Renewable energy is becoming an increasingly important component of the world’s energy supply as the threat of global warming continues to rise. There is a need to reduce the cost of this renewable energy and a future challenge to deal with the strain intermittent power sources like renewables place on the power grid. In this dissertation, electrochemistry is harnessed to address possible solutions to both of these issues. First, it is used to develop a low cost alternative photovoltaic material. Then, it is used to investigate the production of chemical fuel stocks which can be used for energy storage.
In chapter 2, advances are made in the electrochemical deposition of indium (In) on molybdenum foil which enables the deposition of electronic-grade purity, continuous films with thicknesses in the micron range. As an example application, the electrodeposited In films are phosphorized via the thin-film vapor-liquid-solid growth method. The resulting poly-crystalline InP films display excellent optoelectronic quality, comparable to films grown from more standard vacuum deposition techniques. This demonstrates the versatility of the developed electrochemical deposition procedure.
In the remaining chapters, renewable fuel production is investigated. First in chapter 3, molybdenum disulfide (MoS2) is examined as a catalyst for the hydrogen evolution reaction(HER). Typically, high-cost synthesized MoS2 is used as the catalyst because the pristine MoS2mineral is known to be a poor catalyst. The fundamental challenge with pristine MoS2 is the inert HER activity of the predominant (0001) basal surface plane. Here, we report a general thermal process in which the basal plane is texturized to increase the density of HER-active edge sites. The process generates high HER catalytic performance in pristine MoS2 across various morphologies such as the bulk mineral, films composed of micron-scale flakes, and even films of a commercially-available spray of nanoflake MoS2
In chapters 4-6, the electrochemical reduction of carbon dioxide (CO2R) is investigated as this reaction can produce hydrocarbons and alcohols as opposed to just hydrogen. First in chapter 4, the electrochemical cell, which is used to test the activity of CO2R catalysts, is scrutinized. The electrochemical cell is a mini-chemical reactor and it is important to monitor the reaction conditions within the reactor to ensure that they are constant throughout the study. I show that operating cells with high catalyst surface area to electrolyte volume ratios (S/V) at high current densities can have subtle consequences during CO2R, particularly as they relate to the bulk electrolyte CO2 concentration. By using the pH in the cell to measure the CO2 concentration, significant undersaturation of CO2 is observed in the bulk electrolyte, even at modest current densities of 10 mA cm^-2. Undersaturation of CO2 produces large changes in the faradaic efficiency observed on copper electrodes, with hydrogen production becoming increasingly favored. I show that the size of the CO2 bubbles being introduced into the cell is critical for maintaining the equilibrium CO2 concentration in the electrolyte and I design an electrochemical cell that is able to maintain near-equilibrium CO2 concentrations for catalyst testing.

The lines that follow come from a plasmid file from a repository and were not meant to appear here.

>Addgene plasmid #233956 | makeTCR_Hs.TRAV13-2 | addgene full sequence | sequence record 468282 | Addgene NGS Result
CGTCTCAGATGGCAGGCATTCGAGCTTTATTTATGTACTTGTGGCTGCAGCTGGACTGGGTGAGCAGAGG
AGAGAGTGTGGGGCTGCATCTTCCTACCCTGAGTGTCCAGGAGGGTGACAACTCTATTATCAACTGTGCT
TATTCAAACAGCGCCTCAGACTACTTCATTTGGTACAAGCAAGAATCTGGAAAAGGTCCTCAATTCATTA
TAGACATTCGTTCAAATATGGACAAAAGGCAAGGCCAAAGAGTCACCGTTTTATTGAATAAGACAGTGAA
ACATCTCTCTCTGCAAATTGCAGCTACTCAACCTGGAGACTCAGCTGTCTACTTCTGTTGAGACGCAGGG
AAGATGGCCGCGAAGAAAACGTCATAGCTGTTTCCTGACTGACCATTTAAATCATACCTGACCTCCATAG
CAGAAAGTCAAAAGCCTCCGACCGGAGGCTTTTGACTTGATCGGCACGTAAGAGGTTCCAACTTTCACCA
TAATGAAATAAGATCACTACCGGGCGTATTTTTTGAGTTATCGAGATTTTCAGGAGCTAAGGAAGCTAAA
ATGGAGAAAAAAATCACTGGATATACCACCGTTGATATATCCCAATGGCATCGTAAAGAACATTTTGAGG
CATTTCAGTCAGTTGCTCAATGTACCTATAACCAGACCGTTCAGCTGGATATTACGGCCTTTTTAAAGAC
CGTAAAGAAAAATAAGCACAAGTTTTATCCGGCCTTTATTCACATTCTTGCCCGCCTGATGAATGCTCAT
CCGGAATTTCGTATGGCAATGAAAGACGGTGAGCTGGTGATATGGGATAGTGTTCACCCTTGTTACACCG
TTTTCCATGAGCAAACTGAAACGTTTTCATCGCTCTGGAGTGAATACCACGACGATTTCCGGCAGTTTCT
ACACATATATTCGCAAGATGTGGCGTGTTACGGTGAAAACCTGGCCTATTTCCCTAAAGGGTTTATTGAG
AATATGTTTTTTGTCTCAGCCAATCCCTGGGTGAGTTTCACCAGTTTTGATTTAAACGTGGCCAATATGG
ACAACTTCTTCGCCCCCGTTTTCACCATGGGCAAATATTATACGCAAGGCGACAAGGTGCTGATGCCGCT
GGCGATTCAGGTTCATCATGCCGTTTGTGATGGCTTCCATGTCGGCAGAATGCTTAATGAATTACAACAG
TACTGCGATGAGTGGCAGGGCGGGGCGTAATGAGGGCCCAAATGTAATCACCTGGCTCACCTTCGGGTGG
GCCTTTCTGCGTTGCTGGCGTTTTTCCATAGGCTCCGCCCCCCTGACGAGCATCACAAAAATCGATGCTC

Then in chapter 5, the use of selected-ion flow-tube mass spectrometry (SIFT-MS) as an analytical tool to detect the products of CO2R is investigated. The real-time analysis of the products of CO2R is especially of interest to enable the study of how and when the liquid products of the reaction are generated. This is currently only possible in some limited situations and an analytical tool that can do quantitative analysis of all the products of the CO2R reaction in real-time does not exist. I show that SIFT-MS is a promising technique which can uniquely detect the hydrocarbon, alcohols, and aldehydes produced during CO2R on copper. Furthermore, SIFT-MS should be able to provide quantitative results; however, further study is needed to rigorously prove this.
Finally in chapter 6, a CO2R catalyst platform is developed based on templated electrochemically deposited nanowires. This platform is used to investigate the role of high surface area in catalyst activity and selectivity. It is found that high surface area Cu nanowires can be made that still produce hydrocarbons, in contrast to several other reports in the literature. This platform is also used to investigate the sequential reduction of CO2. Here silver nanowires are deposited on top of a planar Cu substrate. The Ag can convert the CO2 to CO in close proximity to the Cu catalyst which can further upgrade the CO to hydrocarbons and alcohols. It is found that the sequential catalysis approach successfully selects for the production of hydrocarbons through the 2 electron CO intermediate and shuts down the production of the competing 2 electron product formic acid which is a dead-end reaction pathway.
December 31, 2016
Lobaccaro, P. (2016). Electrochemical Approaches to Renewable Energy. United States: University of California, Berkeley.